At the heart of oral health


  Posted by: Dental Design      1st February 2021

The heart is said to be the hardest working muscle in the human body. It beats more than 2.5 billion times over the course of an average lifetime, pumping millions of gallons of blood around the body. This constant blood flow not only helps transport waste products out of the body, but also carries oxygen and essential nutrients to the organs to keep them functioning.[1] Considering this never-ending workload, it is extremely important for everyone to look after their heart, especially as having an unhealthy heart can increase the risk of developing cardiovascular disease (CVD).

Every February, National Heart Month shines a spotlight on the dangers of CVD with the aim of promoting good heart health. According to the British Heart Foundation (BHF), there are approximately 7.4 million people in the UK living with CVD but this figure is thought to be much higher, given our aging yet growing population, combined with improved survival rates from heart attacks and strokes. These statistics are worrying as CVD remains a leading cause of mortality worldwide, accounting for a quarter of all deaths in the UK alone.[2]

Risk factors for CVD

CVD encompasses a broad range of different heart and circulatory diseases. Some of the most common include coronary heart disease (which can lead to angina, heart attacks and heart failure), stroke and transient ischaemic attack, peripheral arterial disease and aortic disease.[3] Depending on their severity, these conditions can cause a variety of health problems ranging from minor to life-threatening. Research even suggests that people with CVD are at increased risk of severe complications and/or death from contracting COVID-19.[4]

Age, ethnicity and genetics are unavoidable risk factors for CVD. However, smoking, hypertension, high cholesterol, excess alcohol consumption, and being inactive, overweight and/or obese are other risk factors that can be mitigated through various lifestyle changes. These changes may include exercising regularly, quitting smoking, following a healthy diet that is low in sugar, salt and fat, and reducing alcohol intake to less than 14 units a week.

As part of the process of improving heart health, it is crucial that patients are encouraged to maintain good at-home oral hygiene, which involves interdental cleaning once a day and twice-daily toothbrushing using a fluoride toothpaste. Minimising the burden of plaque on the mouth is especially important considering CVD has been linked to periodontal disease. It is thought that the inflammatory nature of periodontal disease may be responsible for the association.[5] Recent research suggests that individuals with periodontitis are more likely to experience a heart attack, stroke or other serious cardiovascular event than those without the disease.[6]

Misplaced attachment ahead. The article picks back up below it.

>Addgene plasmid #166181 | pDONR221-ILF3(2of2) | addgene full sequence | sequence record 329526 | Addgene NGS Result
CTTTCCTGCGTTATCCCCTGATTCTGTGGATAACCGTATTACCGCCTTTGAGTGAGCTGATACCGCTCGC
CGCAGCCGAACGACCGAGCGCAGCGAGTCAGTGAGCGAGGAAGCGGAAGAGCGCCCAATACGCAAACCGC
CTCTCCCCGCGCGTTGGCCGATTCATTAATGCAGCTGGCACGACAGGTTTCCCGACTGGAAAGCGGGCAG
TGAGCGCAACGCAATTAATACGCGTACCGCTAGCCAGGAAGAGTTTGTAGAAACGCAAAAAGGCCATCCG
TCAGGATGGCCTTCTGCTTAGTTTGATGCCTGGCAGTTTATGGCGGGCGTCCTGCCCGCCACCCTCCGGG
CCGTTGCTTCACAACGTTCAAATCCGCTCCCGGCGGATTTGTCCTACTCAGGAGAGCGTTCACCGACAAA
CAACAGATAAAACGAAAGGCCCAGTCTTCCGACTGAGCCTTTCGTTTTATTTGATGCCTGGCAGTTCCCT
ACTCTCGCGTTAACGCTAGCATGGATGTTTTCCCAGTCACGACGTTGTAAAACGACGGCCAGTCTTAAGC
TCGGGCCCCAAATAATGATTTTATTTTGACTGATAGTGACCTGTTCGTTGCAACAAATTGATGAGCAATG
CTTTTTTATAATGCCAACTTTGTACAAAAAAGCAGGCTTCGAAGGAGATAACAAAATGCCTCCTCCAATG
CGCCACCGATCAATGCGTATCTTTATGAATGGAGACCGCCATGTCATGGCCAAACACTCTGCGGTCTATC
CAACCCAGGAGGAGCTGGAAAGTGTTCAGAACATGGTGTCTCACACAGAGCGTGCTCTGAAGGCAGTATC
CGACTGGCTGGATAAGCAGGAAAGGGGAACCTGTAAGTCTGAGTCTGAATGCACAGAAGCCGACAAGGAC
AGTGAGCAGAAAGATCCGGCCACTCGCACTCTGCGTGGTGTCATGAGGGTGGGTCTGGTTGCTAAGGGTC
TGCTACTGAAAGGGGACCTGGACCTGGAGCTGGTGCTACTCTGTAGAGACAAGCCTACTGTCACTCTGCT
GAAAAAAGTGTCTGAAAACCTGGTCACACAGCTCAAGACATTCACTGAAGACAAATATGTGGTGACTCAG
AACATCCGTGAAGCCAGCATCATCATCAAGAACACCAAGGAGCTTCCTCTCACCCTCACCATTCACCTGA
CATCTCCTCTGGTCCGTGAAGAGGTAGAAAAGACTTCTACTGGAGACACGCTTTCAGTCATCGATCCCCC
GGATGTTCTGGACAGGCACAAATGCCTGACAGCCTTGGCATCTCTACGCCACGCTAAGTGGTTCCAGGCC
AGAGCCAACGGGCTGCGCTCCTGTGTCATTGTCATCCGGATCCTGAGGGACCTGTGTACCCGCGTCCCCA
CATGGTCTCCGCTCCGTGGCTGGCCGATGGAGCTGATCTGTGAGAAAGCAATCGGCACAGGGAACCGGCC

Supporting at-risk patients

Patients who have CVD or are found to be at risk of CVD should be encouraged to visit the dental practice regularly for periodontal examinations as part of the ongoing management of their condition. A collaborative approach between dental teams and allied healthcare professionals is vital to ensure appropriate support is provided. Dental hygienists and dental therapists play a key role in reinforcing effective oral care habits and engaging with patients about adopting a healthier lifestyle to avoid and/or reduce the risk of heart and circulatory-related problems, as well as periodontal disease. It is important to emphasise that simple changes can make all the difference to ensuring a lifetime of good overall health.



[2] British Heart Foundation. (2020) UK Factsheet. Available at: [Last accessed: 23.10.20].

[3] NHS. (2018) Cardiovascular disease. Available at: [Last accessed: 23.10.20].

[4] British Heart Foundation. (2020) Coronavirus and Heart & Circulatory Diseases Factsheet. Available at: [Last accessed: 23.10.20].

[5] Carrizales-Sepúlveda, E. F., Ordaz-Farías, A. and Vera-Pineda, R. (2018) Periodontal disease, systemic inflammation and the risk of cardiovascular disease. Heart, Lung and Circulation. 27(11): P1327-1334. Doi: 10.1016/j.hlc.2018.05.102.

[6] Sanz, M. et al. (2020) Periodontitis and cardiovascular disease: Consensus report. J Clin Periodontol. 47(3): 268-288. DOI: 10.1111/jcpe.13189.